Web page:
Global capital markets – what is needed in terms of regulation?
By Ross Verena - Executive Director, European Securities and Markets Authority (ESMA)
We all know how severely the crisis of 2007-2010 has hit the financial markets. Having to find the appropriate regulatory response to the financial crisis has meant that proper coordination at a global level has been and remains essential. Financial markets are internationally interconnected and so must be the approach taken by regulators.
I believe that the global regulatory community, led by the principles agreed in the G20 and the FSB processes, while by no means perfect, have achieved a lot in terms of better coordination of standard-setting, both on the bank prudential side as well as in the area of capital markets.
Now moving to the implementing phase of much of this overhauled regulatory framework, it should be underlined that an indispensable precondition for an effective supervision of financial markets is access to comprehensive data on market activities and the health of market players. The right information, based on good quality data, is key. Making high-quality information available and usable has to be a joint responsibility of the private and public sector. Legislators and regulators need to be conscious of the costs that data reporting requirements impose on the industry. At the same time market players need to provide good quality data to ensure that the public sector can use it effectively to support its financial stability, orderly markets and consumer protection objectives.
To enhance efficiency and effectiveness of reporting and the use of data, we have made some progress globally, with the setup of the Legal Entity Identifier as a notable contribution. However, there is much more to do to expand common data standards at a global level. At the EU level, ESMA puts a lot of effort into keeping data requirements under MiFID/MiFIR, EMIR and SFTR as consistent as possible and thus cost-efficient for regulators and market participants alike.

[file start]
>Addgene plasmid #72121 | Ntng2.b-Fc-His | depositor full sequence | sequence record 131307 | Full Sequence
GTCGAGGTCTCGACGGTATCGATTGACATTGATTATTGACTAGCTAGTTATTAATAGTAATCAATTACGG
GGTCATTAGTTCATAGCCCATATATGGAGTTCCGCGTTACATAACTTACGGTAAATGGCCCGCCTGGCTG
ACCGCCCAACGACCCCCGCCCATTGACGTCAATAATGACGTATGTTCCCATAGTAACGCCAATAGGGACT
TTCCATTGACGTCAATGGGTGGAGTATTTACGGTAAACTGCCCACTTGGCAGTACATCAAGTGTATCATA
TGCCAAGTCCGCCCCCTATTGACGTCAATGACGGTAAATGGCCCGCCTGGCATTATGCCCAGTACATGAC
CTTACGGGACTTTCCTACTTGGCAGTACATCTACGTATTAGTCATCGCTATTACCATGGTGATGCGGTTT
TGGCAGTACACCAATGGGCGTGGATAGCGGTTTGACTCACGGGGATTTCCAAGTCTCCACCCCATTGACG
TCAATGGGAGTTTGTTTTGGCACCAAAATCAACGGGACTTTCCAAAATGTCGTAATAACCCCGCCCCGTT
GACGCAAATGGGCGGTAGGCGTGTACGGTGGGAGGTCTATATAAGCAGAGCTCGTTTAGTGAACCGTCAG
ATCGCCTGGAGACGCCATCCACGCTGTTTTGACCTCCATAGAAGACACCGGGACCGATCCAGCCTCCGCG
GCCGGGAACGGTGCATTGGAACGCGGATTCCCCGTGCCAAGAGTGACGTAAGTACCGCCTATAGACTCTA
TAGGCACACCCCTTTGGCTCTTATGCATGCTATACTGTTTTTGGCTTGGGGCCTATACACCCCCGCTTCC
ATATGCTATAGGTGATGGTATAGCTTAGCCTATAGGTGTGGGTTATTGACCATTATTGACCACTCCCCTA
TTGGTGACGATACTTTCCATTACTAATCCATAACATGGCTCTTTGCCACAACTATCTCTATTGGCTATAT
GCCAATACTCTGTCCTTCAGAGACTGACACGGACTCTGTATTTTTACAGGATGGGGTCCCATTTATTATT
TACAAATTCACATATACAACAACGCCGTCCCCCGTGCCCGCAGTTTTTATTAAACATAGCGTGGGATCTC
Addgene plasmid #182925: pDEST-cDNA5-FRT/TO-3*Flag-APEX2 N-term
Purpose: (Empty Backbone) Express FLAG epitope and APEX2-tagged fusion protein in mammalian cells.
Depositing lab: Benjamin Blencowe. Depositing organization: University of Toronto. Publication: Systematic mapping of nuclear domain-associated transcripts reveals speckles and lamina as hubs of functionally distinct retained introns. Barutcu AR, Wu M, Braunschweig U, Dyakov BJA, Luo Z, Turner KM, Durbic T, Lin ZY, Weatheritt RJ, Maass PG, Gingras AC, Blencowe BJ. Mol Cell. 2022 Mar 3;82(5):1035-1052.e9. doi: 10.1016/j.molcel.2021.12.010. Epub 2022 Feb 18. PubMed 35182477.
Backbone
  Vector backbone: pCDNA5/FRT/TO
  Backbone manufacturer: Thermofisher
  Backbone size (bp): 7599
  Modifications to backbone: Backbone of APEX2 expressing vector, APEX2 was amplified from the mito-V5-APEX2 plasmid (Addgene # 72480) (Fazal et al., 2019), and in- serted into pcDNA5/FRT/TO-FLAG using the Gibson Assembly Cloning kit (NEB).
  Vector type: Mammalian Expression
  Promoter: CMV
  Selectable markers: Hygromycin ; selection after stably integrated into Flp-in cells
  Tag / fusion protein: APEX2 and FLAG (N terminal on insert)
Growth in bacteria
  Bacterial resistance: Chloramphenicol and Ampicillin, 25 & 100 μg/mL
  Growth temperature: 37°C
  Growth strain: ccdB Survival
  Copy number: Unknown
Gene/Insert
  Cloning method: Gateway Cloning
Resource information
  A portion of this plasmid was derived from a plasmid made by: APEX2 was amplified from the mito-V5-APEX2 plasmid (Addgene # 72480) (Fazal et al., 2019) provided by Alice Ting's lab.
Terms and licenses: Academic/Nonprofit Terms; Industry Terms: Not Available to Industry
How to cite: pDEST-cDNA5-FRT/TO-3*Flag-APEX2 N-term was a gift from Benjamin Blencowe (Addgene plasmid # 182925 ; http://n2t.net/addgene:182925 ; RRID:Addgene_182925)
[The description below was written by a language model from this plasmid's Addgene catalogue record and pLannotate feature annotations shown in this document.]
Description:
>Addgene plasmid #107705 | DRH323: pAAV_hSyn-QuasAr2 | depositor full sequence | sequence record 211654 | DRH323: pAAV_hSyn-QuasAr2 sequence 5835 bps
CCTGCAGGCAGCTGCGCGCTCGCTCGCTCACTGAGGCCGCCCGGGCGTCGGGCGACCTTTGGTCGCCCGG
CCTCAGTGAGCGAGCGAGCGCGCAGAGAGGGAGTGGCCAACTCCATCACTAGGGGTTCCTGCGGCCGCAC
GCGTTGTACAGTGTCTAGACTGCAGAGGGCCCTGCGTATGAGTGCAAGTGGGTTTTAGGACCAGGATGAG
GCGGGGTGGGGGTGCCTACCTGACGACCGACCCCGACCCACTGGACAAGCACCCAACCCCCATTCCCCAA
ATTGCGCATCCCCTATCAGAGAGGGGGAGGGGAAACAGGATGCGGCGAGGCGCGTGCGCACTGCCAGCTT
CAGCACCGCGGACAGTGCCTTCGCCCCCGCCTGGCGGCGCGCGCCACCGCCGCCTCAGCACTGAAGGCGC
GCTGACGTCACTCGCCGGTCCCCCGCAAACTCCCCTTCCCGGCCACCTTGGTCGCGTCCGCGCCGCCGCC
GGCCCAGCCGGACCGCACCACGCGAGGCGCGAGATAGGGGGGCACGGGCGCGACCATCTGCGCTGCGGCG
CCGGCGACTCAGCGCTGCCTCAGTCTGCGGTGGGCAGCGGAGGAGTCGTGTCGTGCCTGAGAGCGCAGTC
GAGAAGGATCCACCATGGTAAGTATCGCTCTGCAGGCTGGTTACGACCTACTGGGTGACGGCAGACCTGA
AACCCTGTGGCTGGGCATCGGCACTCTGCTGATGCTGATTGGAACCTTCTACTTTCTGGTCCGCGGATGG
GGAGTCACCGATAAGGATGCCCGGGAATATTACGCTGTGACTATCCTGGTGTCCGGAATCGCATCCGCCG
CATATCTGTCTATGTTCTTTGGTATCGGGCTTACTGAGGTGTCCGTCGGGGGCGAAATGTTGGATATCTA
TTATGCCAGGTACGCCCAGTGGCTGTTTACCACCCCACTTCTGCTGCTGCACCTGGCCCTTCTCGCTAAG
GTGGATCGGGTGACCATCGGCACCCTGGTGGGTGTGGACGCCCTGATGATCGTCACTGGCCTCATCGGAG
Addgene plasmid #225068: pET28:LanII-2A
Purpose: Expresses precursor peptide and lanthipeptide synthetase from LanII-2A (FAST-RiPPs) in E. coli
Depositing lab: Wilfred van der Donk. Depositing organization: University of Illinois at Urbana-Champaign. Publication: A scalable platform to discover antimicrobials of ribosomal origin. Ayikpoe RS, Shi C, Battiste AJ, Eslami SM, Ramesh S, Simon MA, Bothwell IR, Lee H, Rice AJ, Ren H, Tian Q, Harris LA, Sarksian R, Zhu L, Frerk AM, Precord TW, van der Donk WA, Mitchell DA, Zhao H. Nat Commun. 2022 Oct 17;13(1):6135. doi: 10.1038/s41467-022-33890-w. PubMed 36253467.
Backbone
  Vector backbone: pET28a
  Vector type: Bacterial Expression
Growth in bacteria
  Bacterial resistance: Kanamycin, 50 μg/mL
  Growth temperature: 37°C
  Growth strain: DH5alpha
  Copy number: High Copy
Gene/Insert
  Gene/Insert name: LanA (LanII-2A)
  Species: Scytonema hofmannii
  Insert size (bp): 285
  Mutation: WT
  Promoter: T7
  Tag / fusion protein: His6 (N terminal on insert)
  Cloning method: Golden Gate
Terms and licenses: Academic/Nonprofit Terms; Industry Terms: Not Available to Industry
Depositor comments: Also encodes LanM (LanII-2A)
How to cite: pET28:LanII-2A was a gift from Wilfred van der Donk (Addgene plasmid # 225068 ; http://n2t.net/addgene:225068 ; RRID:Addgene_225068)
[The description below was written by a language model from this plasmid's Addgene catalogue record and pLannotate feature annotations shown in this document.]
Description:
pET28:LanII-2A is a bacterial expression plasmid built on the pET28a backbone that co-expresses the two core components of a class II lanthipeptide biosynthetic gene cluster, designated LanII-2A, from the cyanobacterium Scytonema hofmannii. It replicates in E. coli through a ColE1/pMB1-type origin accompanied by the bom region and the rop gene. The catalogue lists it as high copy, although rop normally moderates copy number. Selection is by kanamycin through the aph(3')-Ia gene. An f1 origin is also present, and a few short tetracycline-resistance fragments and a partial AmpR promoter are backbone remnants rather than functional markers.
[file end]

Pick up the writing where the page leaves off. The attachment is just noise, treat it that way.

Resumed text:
Regulators around the globe will need to constantly assess all opportunities and risks related to markets developments, in order to decide whether a new framework is necessary.
The regulatory work on the post-crisis reform is not over yet. Regulators around the globe will need to constantly assess all opportunities and risks related to markets developments, in order to decide whether a new framework is necessary. Any decisions in that area should be ideally made jointly at a global level in order to prevent regulatory arbitrage and avoid unintended consequences.
In parallel, global regulators have started assessing cross-border aspects of standards developed in different parts of the world and how to learn better from each other’s experiences. The IOSCO Report on Cross-Border Cooperation published in September 2015, to which ESMA and ESMA’s members significantly contributed, provides for a comprehensive stock-take in the area of capital markets regulation. Among others, this report concludes that standards agreed globally should be more granular as that would allow for a smoother and more consistent implementation in various jurisdictions. An ambitious approach I admit, but definitely worth consideration by regulators for their current and upcoming work.